Jacqueline Kirby, 31, of South Lebanon was sentenced to three years on probation for receiving stolen property and misuse of credit cards. She is pictured here in an earlier court hearing with her husband, Christopher Kirby, 38, who faces the death penalty in the case. STAFF PHOTO BY LAWRENCE BUDD

Wife gets treatment, probation in Warren County capital murder case

Judge Donald Oda II also ordered Jacqueline Kirby, 31, to enter the Women’s Recovery Center, an outpatient substance abuse program in Xenia.

Kirby had been in the county jail since Sept. 16.

She faced no more than one year of jail or prison time for receiving stolen property and misuse of credit cards, the charges she was convicted on in February.

She still faces five months in jail if she fails to complete the treatment program and is barred from contact with the surviving victim or family, Warren County Prosecutor David Fornshell said.

Kirby and her husband, Christopher Kirby, 38, were arrested after Power, his adoptive sister, and her husband, Ronnie Power, were found at the home they shared in South Lebanon after a 911 call from an 8-year-old boy on Sept. 15.

Debra Power, 63, died, but her husband survived with serious injuries from a beating allegedly from Christopher Kirby after the Kirbys were unable to use the Powers’ bank card to draw money to buy heroin, according to testimony in the trial.

Christopher Kirby is facing multiple charges, including capital murder, and is scheduled for trial later this year.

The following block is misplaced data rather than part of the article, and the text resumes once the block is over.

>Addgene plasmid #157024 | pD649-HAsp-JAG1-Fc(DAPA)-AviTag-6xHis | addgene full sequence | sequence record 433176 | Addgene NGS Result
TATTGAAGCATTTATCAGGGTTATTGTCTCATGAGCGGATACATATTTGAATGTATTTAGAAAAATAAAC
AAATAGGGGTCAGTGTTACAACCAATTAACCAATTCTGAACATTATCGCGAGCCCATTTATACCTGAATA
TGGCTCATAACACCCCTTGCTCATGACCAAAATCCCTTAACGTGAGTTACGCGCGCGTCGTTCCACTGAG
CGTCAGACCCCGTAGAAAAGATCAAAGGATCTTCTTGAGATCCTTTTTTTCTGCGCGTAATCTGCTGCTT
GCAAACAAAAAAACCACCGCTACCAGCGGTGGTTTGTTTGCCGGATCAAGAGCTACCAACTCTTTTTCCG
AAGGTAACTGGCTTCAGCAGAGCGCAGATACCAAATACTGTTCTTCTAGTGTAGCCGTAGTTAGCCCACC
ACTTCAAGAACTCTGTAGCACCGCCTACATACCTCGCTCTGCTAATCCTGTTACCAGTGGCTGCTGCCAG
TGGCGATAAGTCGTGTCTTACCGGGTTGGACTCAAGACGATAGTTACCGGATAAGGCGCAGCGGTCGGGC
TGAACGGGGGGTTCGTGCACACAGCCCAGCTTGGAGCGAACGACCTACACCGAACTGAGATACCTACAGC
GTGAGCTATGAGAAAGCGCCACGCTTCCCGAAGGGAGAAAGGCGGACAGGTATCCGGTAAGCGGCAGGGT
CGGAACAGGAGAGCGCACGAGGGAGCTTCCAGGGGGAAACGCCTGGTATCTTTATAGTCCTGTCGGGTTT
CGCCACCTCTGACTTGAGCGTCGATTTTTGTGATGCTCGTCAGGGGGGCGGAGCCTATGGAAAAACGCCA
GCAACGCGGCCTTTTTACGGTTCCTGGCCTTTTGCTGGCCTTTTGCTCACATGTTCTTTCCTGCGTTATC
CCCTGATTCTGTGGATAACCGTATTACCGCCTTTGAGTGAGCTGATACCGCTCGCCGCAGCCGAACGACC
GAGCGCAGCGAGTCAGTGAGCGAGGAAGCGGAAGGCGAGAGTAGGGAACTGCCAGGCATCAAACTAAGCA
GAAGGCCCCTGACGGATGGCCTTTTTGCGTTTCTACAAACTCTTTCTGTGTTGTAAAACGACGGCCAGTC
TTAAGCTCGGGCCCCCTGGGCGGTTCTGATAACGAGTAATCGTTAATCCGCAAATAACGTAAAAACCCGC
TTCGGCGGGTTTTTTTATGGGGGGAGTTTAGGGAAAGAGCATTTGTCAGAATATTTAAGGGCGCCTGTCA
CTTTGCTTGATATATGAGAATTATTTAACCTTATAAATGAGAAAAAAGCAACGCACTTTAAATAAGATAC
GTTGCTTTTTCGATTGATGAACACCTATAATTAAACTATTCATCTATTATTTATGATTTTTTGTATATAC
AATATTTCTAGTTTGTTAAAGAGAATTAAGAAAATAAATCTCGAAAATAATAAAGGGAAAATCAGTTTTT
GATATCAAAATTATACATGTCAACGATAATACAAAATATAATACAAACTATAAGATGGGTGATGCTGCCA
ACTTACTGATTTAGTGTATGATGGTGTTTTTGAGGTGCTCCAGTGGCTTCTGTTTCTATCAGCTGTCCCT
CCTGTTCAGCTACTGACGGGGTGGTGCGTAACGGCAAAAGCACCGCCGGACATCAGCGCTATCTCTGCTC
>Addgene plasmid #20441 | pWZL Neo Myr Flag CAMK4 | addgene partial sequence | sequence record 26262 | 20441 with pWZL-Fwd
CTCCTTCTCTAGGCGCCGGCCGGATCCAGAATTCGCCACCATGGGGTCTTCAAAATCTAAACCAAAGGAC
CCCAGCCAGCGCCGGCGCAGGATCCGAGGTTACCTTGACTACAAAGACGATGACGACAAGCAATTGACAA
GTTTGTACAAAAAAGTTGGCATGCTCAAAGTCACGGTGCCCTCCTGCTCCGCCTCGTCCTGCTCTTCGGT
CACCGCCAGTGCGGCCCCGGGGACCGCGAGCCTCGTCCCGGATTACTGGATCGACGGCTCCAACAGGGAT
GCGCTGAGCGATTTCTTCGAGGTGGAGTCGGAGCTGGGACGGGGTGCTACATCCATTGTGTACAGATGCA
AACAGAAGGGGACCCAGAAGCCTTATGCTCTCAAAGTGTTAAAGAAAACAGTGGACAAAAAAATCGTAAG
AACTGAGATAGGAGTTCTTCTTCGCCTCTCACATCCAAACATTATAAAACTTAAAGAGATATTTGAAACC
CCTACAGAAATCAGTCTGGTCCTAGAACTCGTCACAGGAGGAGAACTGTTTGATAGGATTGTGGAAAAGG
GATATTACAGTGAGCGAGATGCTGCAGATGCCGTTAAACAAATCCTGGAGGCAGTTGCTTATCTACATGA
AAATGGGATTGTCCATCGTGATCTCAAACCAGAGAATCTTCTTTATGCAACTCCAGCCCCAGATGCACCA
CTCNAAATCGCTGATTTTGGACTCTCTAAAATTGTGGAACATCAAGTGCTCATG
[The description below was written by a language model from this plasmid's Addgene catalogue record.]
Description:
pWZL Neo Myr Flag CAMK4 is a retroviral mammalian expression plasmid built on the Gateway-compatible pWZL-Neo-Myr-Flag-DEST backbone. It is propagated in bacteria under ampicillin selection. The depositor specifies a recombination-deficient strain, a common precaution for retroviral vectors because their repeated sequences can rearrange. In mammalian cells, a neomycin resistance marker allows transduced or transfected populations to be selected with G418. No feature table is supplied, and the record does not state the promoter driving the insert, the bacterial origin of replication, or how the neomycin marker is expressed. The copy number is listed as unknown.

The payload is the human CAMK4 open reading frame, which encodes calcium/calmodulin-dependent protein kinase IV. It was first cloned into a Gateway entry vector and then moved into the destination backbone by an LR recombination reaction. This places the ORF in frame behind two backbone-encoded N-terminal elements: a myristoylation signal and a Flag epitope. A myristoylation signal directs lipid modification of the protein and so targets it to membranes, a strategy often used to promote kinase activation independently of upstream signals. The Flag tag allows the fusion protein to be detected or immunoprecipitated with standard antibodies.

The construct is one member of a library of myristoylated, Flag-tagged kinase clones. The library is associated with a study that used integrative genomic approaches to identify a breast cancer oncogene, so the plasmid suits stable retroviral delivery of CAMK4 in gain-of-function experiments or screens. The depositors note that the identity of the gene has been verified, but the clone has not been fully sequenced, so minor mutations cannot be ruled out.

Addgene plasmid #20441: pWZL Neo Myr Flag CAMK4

After the beatings, the Kirbys used Debra Power’s credit cards and a TV taken from Ronnie Power’s room to get heroin they used before being arrested, according to testimony in the February trial.

Jacqueline Kirby was found guilty of receiving stolen property and misuse of credit cards, but not guilty of tampering with evidence.

Oda ruled Assistant County Prosecutor John Arnold failed to prove Kirby was guilty of the tampering charge alleging she disposed of Debra Power’s purse.

Both sides rested after a video of Jacqueline Kirby’s statement was played, during which she struggled to recall what happened.

“I was pretty high,” she told detectives who encouraged her to cooperate so she could face lesser charges and get back with her two children.

She was led back to jail after the verdict, but Oda said he wanted her assessed for placement in community-based corrections before deciding her punishment.

On Thursday, Sack said the sentencing - scheduled for Friday - was moved up due to a scheduling conflict she had.